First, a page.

Imagine a world of never having to work more than two days in a row.
A world of never having to chug dangerous amounts of instant coffee due to a huge sleep deficit, or spend half your waking life waiting for that next lazy Saturday morning to roll around.
It sounds like a utopian dream, but one Australian company has implemented a rule that sees employees taking a day off a week — and both personal happiness and productivity have soared as a result.
Last year in July, Australian digital marketing company Versa trialled an employment initiative that allowed employees to take every Wednesday off work — provided they could get all their work done in four days instead of five.
Versa CEO Kath Blackham, who started the agency 10 years ago, told news.com.au it came out of wanting to give employees a set day to honour their personal commitments and have better mental wellbeing.
"We already offered a lot of flexibility, so everyone at Versa was working under different arrangements," she told news.com.au. "But it got to the point where you couldn't book a meeting because you couldn't get everybody together at the same time.
"I wanted to give people the flexibility but allowing everyone to have their own didn't work for us.
"I also had a couple of recent graduates who were very young, and were talking about how they were going to go part-time. I figured, if that's the case that people are just expecting that now, I need to come up with a solution."
So why Wednesday? Why not just tack an extra day onto the weekend, and give people the Monday or Friday off?
Ms Blackham said the whole point of the four-day work week was to allow people to take care of their mental health. "We're a very young workforce. A lot of the guys that work at Versa are in their 20s, and I just felt like if I gave everyone a three-day weekend, it would encourage them to really go large over the weekend.
"The whole idea of a four-day week is to give people the opportunity to get healthy again, and catch up on sleep and exercise.
"These days we talk about the classic sickie — it's also called a mental health day."
The idea of condensing five days of work into four may sound intense, but Ms Blackham says that's not the case.
"Working an 8-6 day is not that far out from the realms of what most people are doing anyway," she said. "I wanted to create an environment that almost made it difficult for our employees to do a 60-hour work week because it was too hard for them to fit it into four days. But fitting 37.5 hours into four days isn't really that hard."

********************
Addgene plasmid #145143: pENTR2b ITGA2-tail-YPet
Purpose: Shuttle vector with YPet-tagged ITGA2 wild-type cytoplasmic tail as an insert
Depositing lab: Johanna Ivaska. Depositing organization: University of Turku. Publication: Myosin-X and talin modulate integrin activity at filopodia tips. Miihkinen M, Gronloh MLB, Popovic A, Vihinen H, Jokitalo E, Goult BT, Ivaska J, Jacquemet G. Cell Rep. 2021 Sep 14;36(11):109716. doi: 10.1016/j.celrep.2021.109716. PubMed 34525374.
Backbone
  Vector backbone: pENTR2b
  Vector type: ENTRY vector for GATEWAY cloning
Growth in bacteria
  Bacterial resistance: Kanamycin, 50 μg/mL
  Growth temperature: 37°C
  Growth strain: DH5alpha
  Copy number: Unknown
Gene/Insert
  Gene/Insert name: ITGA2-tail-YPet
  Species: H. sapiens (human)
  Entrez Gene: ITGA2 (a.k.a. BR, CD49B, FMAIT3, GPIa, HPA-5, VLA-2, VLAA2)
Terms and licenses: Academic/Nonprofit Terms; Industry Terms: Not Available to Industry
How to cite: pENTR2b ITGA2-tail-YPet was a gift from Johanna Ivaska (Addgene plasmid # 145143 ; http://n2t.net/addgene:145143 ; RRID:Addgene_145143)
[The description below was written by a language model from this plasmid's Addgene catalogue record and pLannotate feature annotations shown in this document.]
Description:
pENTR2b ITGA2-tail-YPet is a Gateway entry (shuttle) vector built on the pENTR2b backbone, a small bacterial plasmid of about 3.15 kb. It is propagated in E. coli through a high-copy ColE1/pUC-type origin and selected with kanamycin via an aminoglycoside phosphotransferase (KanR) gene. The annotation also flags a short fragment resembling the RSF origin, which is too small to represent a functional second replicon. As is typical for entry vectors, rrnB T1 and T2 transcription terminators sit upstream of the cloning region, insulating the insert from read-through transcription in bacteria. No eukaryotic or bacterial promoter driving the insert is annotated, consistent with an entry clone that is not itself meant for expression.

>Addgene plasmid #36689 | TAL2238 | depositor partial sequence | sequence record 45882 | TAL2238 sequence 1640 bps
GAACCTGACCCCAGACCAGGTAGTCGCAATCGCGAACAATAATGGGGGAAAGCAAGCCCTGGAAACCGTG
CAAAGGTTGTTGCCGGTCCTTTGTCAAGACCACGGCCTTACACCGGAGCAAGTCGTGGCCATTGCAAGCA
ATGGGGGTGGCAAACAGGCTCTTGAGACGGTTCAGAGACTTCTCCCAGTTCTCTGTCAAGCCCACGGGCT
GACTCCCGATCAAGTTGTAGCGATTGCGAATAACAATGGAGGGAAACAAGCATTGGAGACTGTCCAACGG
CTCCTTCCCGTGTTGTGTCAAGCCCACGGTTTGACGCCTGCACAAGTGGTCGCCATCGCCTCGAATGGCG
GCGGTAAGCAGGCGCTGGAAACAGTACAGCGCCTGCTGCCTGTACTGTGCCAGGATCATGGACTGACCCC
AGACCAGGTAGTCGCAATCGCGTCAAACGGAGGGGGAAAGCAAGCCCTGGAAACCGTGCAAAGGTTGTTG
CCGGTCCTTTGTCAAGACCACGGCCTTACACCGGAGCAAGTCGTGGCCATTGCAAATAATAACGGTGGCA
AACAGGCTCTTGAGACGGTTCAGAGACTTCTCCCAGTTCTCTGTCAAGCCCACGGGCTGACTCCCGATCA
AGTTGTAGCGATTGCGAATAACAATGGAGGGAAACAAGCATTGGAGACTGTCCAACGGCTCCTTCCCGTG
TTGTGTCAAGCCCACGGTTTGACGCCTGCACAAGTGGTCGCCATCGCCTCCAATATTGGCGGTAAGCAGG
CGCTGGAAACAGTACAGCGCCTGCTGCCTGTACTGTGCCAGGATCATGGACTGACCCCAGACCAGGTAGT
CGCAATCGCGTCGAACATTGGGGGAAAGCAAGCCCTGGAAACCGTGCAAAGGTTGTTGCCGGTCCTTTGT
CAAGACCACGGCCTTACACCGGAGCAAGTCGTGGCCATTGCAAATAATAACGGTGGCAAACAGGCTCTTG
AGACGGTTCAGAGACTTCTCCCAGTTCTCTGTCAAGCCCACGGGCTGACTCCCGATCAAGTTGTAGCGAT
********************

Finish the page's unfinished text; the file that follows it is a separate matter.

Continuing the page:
To make things easier, employees have the option of working from home when they need to. The office remains open on a Wednesday — and Ms Blackham says some people do still come in out of choice — but ultimately it "just comes down to how efficient you are".
She said gender equality in the workplace was another important factor, noting the four-day work week was about giving women — particularly parents — a better work-life balance. "If they feel like they can have both a family and a career, that's a win for me."
The results so far have been positive. Ms Blackham says profit has almost tripled since the Wednesday-off rule came in last July, and Versa's revenue has grown by 46 per cent in that time.
Staff are healthier, happier, and less likely to take sick days or resign.
While she acknowledges it may not suit every trade or company, Ms Blackham hopes the Wednesday-off model will help encourage other bosses to re-examine their schedules.
"I'm hoping other companies will look at this and stop and think about different ways they can implement something similar that allows staff to be happier and more efficient," she said. "I strongly believe the workforce is changing and I think in 20 years, the 9-5 day will be a thing of the past."
Versa isn't the first company to disrupt the classic "Monday to Friday, 9-5" work schedule.
Last year, New Zealand trusts business Perpetual Guardian revealed a similar initiative designed to boost productivity.
After an initial trial, Perpetual Guardian made it a permanent fixture - and the news quickly travelled around the world.
There have since been numerous companies in New Zealand and further afield to have introduced similar policies in a bid to boost productivity.